Diagram of OSHA stair railings guidelines

This diagram illustrates guidelines for railing and toe board height. All of the requirements for railing and toe board use and construction can be found under OSHA’s 1910.23 standard.

This article is from the Winter 2016 issue of The Quill. To view the full issue, visit The Quill archive.

Many OSHA violations are commonly overlooked throughout the transportation industry, primarily due to companies focusing on compliance with DOT regulations. A few violations that are very common in maintenance and storage areas are associated with overhead storage, sometimes referred to as “mezzanines.” As companies grow, their storage needs typically grow as well, resulting in the use of available and convenient overhead storage. Following a few easy steps can help you comply with OSHA standards and make these areas safer for your employees. The standards associated with overhead storage areas can be found under 1910 Subpart D Walking-Working Surfaces.

Overhead Load Ratings

The most common OSHA violation for overhead storage is not having a posted load rating. This violation is easily overlooked because the hazard is not as commonly recognized as railing violations. 1910.22(d)(1) requires the building owner, or someone acting under the owner’s approval, to conspicuously post an approved sign that identifies the floor load rating of any area used for “mercantile, business, industrial, or storage purposes.”

If you are not the building owner, the first step should be to speak with that individual to determine if any structural analysis and load ratings have been documented. If you already have documented load ratings, the ratings must simply be posted conspicuously on OSHA compliant signs in the areas the ratings cover. If you or the building owner do not have documented load ratings, speak with a structural engineer to have them perform an analysis of your building and determine the appropriate load ratings. Following this standard is not just important for avoiding fines, but could prevent a serious overloading incident that could easily result in an employee fatality or lead to very costly repairs to your building.

Railing and Toe Boards

Other common OSHA violations involving overhead storage areas or walkways are caused by missing, insufficient or incomplete railing and toe boards. Generally, railing for overhead storage areas is constructed at the location using 2x4 boards or pre-made metal railings that are screwed or bolted to the floor. Railing is also often constructed from threaded metal pipe and pipe fittings. The top rail must be 42 inches from the floor and the mid-rail should be approximately 21 inches from the floor on center. The railing must support at least 200 pounds of force from the top rail in any direction.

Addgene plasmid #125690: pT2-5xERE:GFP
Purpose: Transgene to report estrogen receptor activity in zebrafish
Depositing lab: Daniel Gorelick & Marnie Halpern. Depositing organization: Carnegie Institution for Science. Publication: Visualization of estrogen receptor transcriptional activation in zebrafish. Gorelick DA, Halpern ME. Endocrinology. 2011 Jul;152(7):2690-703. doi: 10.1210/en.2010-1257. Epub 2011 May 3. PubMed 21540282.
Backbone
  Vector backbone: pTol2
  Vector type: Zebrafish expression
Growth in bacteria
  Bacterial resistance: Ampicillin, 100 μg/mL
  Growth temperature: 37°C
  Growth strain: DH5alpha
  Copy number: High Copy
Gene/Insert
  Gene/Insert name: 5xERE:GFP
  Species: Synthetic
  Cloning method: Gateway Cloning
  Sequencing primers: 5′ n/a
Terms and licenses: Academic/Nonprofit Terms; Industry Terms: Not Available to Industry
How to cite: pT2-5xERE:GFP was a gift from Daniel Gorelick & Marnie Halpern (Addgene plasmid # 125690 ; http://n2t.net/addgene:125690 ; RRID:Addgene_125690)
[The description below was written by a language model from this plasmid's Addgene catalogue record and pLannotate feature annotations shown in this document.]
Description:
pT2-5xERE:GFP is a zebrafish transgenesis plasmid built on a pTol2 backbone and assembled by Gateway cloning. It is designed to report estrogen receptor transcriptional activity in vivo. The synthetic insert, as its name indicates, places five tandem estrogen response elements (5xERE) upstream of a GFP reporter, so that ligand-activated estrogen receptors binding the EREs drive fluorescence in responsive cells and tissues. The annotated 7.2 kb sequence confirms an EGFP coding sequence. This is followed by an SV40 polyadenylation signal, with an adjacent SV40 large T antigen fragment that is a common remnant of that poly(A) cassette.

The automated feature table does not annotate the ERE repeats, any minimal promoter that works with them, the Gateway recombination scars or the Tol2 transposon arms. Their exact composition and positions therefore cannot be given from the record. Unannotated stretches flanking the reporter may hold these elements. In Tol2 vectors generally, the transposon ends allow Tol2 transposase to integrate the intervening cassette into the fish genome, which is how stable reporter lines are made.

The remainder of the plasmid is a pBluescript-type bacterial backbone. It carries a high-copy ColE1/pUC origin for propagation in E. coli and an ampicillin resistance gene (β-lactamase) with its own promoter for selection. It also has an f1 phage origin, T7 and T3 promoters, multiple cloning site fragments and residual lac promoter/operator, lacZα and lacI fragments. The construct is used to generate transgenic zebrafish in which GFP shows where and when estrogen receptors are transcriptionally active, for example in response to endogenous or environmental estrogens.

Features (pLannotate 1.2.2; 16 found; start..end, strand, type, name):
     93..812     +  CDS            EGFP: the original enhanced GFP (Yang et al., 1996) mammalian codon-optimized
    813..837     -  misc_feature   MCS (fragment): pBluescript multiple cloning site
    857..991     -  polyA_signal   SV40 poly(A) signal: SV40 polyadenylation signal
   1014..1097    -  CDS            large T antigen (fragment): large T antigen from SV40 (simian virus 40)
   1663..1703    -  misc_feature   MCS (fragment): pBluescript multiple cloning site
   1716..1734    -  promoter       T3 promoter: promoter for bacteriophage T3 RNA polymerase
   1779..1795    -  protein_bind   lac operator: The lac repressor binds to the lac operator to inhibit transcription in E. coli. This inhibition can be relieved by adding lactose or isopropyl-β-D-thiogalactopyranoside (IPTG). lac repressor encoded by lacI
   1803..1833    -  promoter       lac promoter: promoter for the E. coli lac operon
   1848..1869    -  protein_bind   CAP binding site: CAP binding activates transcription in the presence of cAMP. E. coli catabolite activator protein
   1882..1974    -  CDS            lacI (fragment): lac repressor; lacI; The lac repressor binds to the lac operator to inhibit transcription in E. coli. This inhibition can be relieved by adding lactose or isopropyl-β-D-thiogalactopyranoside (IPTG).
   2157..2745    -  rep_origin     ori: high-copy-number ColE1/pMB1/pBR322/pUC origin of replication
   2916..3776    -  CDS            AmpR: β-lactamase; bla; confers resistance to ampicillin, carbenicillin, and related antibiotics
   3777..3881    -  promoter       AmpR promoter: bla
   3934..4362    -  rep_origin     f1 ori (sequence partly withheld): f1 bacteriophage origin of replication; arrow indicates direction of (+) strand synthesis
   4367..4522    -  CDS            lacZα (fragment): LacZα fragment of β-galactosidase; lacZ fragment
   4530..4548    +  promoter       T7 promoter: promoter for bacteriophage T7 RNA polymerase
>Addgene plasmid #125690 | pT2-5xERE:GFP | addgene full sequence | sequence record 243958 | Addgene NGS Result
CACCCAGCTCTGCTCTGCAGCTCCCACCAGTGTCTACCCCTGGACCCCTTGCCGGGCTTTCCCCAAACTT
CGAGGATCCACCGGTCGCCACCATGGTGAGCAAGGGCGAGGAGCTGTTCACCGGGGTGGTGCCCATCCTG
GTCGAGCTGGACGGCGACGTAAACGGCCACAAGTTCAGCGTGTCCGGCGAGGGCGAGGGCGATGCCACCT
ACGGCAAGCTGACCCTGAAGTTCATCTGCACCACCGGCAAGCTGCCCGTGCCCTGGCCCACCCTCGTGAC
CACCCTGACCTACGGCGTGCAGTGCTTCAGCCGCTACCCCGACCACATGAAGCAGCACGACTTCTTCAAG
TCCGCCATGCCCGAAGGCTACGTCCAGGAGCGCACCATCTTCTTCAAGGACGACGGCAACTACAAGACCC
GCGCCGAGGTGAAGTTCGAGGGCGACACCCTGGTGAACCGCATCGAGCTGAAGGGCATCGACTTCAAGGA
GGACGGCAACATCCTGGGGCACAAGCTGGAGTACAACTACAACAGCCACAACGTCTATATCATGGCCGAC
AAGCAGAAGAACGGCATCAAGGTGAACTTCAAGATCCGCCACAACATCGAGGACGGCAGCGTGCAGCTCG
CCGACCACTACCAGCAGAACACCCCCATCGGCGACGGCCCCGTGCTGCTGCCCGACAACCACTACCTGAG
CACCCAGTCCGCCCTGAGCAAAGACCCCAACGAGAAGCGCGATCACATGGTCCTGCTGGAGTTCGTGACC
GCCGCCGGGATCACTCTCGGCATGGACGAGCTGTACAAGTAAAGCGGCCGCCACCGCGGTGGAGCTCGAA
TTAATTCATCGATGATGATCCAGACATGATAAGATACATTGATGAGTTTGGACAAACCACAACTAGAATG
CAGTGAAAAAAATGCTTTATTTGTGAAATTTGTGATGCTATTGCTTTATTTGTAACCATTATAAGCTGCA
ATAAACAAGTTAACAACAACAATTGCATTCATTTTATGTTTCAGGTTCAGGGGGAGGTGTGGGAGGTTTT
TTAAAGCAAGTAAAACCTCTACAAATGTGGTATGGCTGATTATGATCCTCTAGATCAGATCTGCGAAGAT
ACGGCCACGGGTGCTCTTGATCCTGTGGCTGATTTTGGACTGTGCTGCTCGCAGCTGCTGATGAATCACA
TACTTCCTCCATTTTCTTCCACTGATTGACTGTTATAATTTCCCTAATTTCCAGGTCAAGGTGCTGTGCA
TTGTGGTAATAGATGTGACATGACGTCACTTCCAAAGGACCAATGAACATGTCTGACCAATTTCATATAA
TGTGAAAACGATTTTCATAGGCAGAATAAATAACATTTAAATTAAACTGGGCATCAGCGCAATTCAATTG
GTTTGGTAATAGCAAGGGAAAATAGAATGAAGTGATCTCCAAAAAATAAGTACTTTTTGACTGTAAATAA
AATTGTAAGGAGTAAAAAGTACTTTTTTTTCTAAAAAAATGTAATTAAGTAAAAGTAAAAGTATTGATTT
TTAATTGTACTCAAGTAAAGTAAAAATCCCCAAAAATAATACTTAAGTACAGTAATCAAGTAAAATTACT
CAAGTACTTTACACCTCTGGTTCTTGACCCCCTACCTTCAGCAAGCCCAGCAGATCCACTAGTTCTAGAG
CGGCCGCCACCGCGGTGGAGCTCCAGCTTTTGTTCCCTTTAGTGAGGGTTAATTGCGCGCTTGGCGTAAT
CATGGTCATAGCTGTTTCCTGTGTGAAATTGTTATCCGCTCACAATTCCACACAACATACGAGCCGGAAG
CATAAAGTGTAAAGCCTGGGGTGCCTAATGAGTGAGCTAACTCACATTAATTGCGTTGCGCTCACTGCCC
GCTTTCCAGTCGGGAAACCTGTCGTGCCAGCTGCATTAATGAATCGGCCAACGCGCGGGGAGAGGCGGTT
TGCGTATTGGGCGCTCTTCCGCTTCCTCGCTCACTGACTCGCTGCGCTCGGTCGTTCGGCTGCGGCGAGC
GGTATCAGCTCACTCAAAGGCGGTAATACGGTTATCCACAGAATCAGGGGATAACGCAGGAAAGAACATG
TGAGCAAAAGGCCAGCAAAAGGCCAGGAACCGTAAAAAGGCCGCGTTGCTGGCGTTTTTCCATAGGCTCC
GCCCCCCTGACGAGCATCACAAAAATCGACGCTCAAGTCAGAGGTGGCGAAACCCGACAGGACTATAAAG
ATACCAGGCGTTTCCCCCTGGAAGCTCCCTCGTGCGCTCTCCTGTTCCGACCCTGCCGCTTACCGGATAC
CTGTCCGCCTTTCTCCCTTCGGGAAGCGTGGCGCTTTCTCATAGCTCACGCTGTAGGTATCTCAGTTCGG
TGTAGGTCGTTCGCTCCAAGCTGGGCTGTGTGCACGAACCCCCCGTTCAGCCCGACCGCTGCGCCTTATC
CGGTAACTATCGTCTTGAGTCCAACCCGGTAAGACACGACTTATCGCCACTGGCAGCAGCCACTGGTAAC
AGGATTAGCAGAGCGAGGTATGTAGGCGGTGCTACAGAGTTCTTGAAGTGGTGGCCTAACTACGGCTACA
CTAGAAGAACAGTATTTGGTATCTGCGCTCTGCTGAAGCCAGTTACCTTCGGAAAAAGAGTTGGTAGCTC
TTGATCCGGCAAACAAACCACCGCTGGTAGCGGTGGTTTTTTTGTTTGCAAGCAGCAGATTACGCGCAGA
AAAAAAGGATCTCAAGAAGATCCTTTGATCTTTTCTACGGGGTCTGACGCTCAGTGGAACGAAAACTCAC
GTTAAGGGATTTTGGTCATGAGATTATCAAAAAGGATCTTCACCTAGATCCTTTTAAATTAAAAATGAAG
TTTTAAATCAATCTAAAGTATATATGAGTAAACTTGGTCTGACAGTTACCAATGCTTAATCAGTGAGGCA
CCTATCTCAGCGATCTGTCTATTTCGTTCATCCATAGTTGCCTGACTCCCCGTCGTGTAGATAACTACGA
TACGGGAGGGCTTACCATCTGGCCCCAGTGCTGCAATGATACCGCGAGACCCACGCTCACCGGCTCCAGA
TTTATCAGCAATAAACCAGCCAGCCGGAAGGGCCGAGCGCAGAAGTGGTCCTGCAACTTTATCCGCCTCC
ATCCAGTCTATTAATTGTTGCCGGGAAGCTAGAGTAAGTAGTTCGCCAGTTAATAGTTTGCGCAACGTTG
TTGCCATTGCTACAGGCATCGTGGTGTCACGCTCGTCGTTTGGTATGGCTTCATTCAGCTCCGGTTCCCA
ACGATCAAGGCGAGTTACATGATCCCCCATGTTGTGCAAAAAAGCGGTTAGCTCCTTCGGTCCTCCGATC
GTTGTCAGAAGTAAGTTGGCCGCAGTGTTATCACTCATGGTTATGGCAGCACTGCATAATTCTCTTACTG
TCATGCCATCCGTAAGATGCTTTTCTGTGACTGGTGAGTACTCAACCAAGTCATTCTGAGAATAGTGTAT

A toe board at least 4 inches high must be in place and can be attached ¼ inch or less from the floor. A common toe board violation results from using a 2x4 board. These boards are typically 3 ½ inches high and will not meet the height requirement even when a ¼ inch gap between the toe board and floor is present. If materials are piled above the height of the toe board, paneling up to the mid-rail or top rail should be used to prevent the material from falling.

Open Spaces and Railings

Fixed ladders, floor hatches and any open spaces used to access the storage area with a forklift must also be railed or offset so that an employee cannot walk off the edge. A gate or removable railing with a top- and mid-rail must be used at any opening in the railing for a ladder, stairway or forklift/chain hoist access. A fixed railing with toe boards must be around all exposed sides of a ladder, stairway or floor hatch except at the entrance to the platform. Removable toe boards should be used for larger openings that may be used for forklift or chain hoist access if there is a risk of objects or materials falling from the storage area.

Stairways and Railings

Stairways that are less than 44 inches wide must have railing on each open side and a handrail on at least one enclosed side if one or more sides are enclosed. If both sides of the stairway are enclosed and only one handrail is used, the handrail should be on the right side of a person descending the stairs if possible. Stairways that are over 44 inches wide must have all of the above, but require a handrail on both sides if both sides are enclosed. Stairways that are at least 88 inches wide must have railing running down the approximate middle of the stairway. Handrails and railing should be between 30 and 34 inches above the front edge of the tread in line with the face of the riser.

The above requirements are general rules found in 1910 Subpart D, Walking-Working Surfaces, and do not represent the entirety of the standard. All of the requirements for railing and toe board use and construction can be found under OSHA’s 1910.23 standard.